How-To: Control Any Aspect of Your Computer With an Xbox 360 Controller

Alan Fackler

A desktop is more than just a computer .  It’s also your entertainment center , eager and willing to provide you with endless hours of gaming, movies and music.  As time goes on, it has become more and more common to see PC’s synched to TVs as people are beginning to see the advantages of having easy, living room-wide entertainment powered by their computers.  I don’t even own a monitor (or a desk for that matter)--my desk-less desktop computer is hooked up to a Panasonic HD TV hanging on my wall, and it’s most often controlled by a wireless keyboard and mouse from the nearest sofa or bed.  If this sounds like a familiar (or ideal) set up, this article may be helpful to you.

The downside to utilizing this sort of a set-up lies strictly in loss of control.  A wireless keyboard and mouse combo will work for basic computer tasking, but are slow and often unreliable - especially for tasks like watching movies or gaming where you truly need a quick response.  And, if you’re sitting clear across the room like me, getting a wired keyboard and mouse with extra-long extensions seems a little excessive.

There is, however, a simple alternative.  Have a wired console controller tucked away somewhere, gathering dust?  I’ll bet you do.  Using open source programs like Xpadder, you can configure that very controller to become a tool to help you with your day-to-day, distance computing needs.

Beginning is simple.  Head over to Xpadder.com and download the latest open source driver.  Installation is quick and painless.  Open Xpadder and click the controller icon on the top left of the program, and hit New.

This will open a tabbed interface that you’ll be using to configure your controller.  Before you begin the actual configuration, you’ll need a bitmap of the controller you’d like to use, as you’ll literally be assigning commands to different buttons on the controllers layout.

Finding a bitmap isn’t hard-- I found a great bitmap here .  Save the bitmap to a folder then click ‘open’ to find it.  Once the controller is on the screen, you’re ready to begin.  You’ll notice different tabs that correspond to different parts of your controller.  Start with your joysticks by hitting the Sticks tab and following the on-screen prompts.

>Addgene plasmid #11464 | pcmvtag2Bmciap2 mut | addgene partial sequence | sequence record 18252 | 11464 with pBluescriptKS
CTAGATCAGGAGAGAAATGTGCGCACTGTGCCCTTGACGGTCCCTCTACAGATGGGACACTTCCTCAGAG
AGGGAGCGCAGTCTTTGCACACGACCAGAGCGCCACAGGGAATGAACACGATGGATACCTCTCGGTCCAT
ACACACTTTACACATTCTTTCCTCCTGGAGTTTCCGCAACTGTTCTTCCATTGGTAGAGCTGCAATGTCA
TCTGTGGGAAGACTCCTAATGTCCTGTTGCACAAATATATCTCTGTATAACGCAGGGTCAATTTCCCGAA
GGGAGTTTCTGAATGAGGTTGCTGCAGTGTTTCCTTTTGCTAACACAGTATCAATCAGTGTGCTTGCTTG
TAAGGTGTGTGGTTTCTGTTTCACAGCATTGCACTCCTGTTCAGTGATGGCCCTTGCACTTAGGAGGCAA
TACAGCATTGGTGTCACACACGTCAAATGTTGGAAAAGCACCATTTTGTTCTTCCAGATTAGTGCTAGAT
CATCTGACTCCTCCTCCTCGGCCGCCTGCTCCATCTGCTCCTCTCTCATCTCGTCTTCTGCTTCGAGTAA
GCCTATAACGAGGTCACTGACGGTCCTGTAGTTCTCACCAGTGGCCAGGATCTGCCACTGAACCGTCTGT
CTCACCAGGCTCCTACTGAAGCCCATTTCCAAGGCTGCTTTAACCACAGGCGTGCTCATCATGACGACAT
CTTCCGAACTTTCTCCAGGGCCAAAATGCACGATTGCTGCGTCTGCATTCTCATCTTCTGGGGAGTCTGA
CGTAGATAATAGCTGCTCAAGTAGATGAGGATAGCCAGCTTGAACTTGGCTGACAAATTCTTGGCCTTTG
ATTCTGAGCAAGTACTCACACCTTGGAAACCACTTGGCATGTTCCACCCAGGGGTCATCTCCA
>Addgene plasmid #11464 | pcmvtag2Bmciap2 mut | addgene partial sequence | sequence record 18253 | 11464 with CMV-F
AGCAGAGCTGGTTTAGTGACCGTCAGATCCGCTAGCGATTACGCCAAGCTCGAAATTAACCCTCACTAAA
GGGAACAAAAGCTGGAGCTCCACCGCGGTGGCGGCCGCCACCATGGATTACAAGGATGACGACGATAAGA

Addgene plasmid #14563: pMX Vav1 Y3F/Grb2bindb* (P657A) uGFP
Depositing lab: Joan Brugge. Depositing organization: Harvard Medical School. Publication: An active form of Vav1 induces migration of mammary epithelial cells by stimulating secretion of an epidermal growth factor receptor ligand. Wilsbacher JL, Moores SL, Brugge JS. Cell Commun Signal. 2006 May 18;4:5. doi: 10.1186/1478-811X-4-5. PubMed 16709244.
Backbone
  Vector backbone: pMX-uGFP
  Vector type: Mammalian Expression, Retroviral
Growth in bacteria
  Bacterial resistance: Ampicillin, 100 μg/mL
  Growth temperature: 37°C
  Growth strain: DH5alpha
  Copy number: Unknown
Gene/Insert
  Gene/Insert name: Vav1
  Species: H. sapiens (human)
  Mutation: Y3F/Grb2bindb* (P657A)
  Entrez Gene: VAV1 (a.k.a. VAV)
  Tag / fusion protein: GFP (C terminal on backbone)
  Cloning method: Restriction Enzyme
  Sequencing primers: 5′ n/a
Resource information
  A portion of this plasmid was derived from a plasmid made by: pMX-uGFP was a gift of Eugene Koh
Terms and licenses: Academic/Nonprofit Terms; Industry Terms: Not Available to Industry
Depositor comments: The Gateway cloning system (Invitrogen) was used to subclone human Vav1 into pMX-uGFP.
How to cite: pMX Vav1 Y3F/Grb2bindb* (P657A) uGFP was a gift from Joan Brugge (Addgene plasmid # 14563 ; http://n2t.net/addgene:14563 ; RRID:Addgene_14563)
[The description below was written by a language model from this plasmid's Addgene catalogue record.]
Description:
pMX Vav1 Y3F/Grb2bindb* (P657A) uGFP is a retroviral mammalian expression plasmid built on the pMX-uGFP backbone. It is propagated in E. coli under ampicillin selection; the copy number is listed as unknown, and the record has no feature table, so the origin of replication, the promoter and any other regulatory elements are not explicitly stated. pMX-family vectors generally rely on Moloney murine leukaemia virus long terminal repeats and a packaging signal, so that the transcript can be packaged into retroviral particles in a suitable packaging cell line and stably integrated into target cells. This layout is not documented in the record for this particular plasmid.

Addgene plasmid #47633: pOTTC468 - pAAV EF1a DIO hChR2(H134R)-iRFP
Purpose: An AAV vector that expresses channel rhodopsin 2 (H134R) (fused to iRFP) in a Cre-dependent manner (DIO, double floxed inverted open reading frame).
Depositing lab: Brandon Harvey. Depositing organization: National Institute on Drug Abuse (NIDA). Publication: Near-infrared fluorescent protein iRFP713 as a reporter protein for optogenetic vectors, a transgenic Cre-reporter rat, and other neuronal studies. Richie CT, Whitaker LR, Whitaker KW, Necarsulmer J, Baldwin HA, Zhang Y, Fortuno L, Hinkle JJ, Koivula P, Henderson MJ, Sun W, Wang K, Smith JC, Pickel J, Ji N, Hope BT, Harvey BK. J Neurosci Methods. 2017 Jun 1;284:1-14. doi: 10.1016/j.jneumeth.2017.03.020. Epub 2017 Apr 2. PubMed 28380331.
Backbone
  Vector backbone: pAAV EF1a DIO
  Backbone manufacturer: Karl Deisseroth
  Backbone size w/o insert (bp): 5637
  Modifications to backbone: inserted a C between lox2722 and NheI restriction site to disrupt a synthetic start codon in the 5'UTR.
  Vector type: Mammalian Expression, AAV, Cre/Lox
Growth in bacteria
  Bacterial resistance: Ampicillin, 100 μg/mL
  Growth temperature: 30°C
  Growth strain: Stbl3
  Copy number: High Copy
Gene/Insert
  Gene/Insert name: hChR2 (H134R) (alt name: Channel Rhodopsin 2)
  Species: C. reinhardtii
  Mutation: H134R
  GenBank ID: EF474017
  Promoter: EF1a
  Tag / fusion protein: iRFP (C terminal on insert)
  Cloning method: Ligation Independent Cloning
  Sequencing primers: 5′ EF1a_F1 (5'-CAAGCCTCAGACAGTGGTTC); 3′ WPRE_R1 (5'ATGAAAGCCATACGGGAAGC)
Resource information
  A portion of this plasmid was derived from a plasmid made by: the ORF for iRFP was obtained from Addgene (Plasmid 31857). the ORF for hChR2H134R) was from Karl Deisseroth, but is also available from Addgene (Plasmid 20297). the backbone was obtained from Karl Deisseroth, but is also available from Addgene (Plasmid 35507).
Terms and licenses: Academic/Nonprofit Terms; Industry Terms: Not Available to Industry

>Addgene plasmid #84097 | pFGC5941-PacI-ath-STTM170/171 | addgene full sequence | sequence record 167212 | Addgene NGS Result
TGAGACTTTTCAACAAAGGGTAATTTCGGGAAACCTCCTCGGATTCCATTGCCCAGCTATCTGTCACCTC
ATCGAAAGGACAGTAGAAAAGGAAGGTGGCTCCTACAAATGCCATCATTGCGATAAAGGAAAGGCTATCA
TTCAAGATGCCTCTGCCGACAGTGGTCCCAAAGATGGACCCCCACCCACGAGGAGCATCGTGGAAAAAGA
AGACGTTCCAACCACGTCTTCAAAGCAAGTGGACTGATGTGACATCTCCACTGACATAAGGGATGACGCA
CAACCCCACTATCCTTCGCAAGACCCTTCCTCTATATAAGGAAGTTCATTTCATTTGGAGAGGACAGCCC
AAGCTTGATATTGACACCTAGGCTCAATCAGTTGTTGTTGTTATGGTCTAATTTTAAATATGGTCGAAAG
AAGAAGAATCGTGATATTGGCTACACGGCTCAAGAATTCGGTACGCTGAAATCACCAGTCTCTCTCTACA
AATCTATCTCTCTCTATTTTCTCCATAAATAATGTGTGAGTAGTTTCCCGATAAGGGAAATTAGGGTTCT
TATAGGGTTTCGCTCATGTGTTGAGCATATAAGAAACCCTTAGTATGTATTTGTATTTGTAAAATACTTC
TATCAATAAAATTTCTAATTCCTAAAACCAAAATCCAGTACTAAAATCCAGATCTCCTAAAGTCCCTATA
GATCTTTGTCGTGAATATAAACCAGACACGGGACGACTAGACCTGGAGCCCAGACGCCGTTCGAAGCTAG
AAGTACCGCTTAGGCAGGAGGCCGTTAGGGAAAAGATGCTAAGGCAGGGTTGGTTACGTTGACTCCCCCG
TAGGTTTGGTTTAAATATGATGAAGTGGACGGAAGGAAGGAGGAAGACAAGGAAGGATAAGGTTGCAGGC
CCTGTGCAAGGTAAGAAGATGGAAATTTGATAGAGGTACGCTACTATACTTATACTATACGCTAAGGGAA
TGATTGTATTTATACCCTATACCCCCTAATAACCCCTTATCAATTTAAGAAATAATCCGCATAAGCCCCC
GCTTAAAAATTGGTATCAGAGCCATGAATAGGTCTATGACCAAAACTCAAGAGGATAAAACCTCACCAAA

Remember, every time you calibrate a part of your controller, you’ve got to drag that calibration (in the form of circles for joysticks and squares for buttons) over the part of the controller you’d like to change.  When you’re on the Buttons tab, every time you press a button a square will appear.  As before, simply drag that square over the button you’d like to use.  The Buttons tab should handle the majority of the controller—remember that pressing down on either joysticks is considered a ‘button’ as well (how else are you supposed to knife somebody in COD ?).



Once you’ve calibrated all of your buttons, you’re ready to assign commands.  This is where Xpadder really shines as a program—commands are totally different depending on what program or game you’re using, so designing and saving different layouts for different tasks becomes very important.

I have different calibrations for different games, one for movies, one for music, and one that allows me to use my Xbox controller as a point and click mouse.  Here’s what that configuration looks like:

As you can see from the image, this calibration is extremely straightforward.  I can move the mouse around with the left joy stick, the A button is my left clicker, and the B button is my right.  Easy enough.  Let’s try something more complex by adding to our mouse configuration.



This is a “Windows Media” configuration, and functions much like an Xbox controller would if you popped a DVD into your console.  In order to do this, I looked up all of the hot key commands for Windows Media Player, and typed in the ones I need on the controller layout.  The right shoulder button now fast forwards, the left rewinds, the triggers skip scenes, and the pause button, well, pauses the movie.  The analog stick is still configured to function as a mouse, and I’ve even calibrated the d-pad to turn up or turn down the sound as well.  Now, when I want to watch a movie and use my controller, I can simply save this configuration to my desktop and use it whenever I’m ready to watch a DVD.

This doesn’t just apply to movies either.  Because of the nature of my setup, I do a lot of gaming using my controller as well.  Shockingly, many popular games won’t recognize a console controller.  Don’t believe me?  Try using your Xbox controller with Call of Duty.  Or Battlefield 2.  Or H.A.W.X.  With Xpadder, you can design a configuration that will work with any game, regardless of whether the developers want you to or not, save it, and use it any time you need.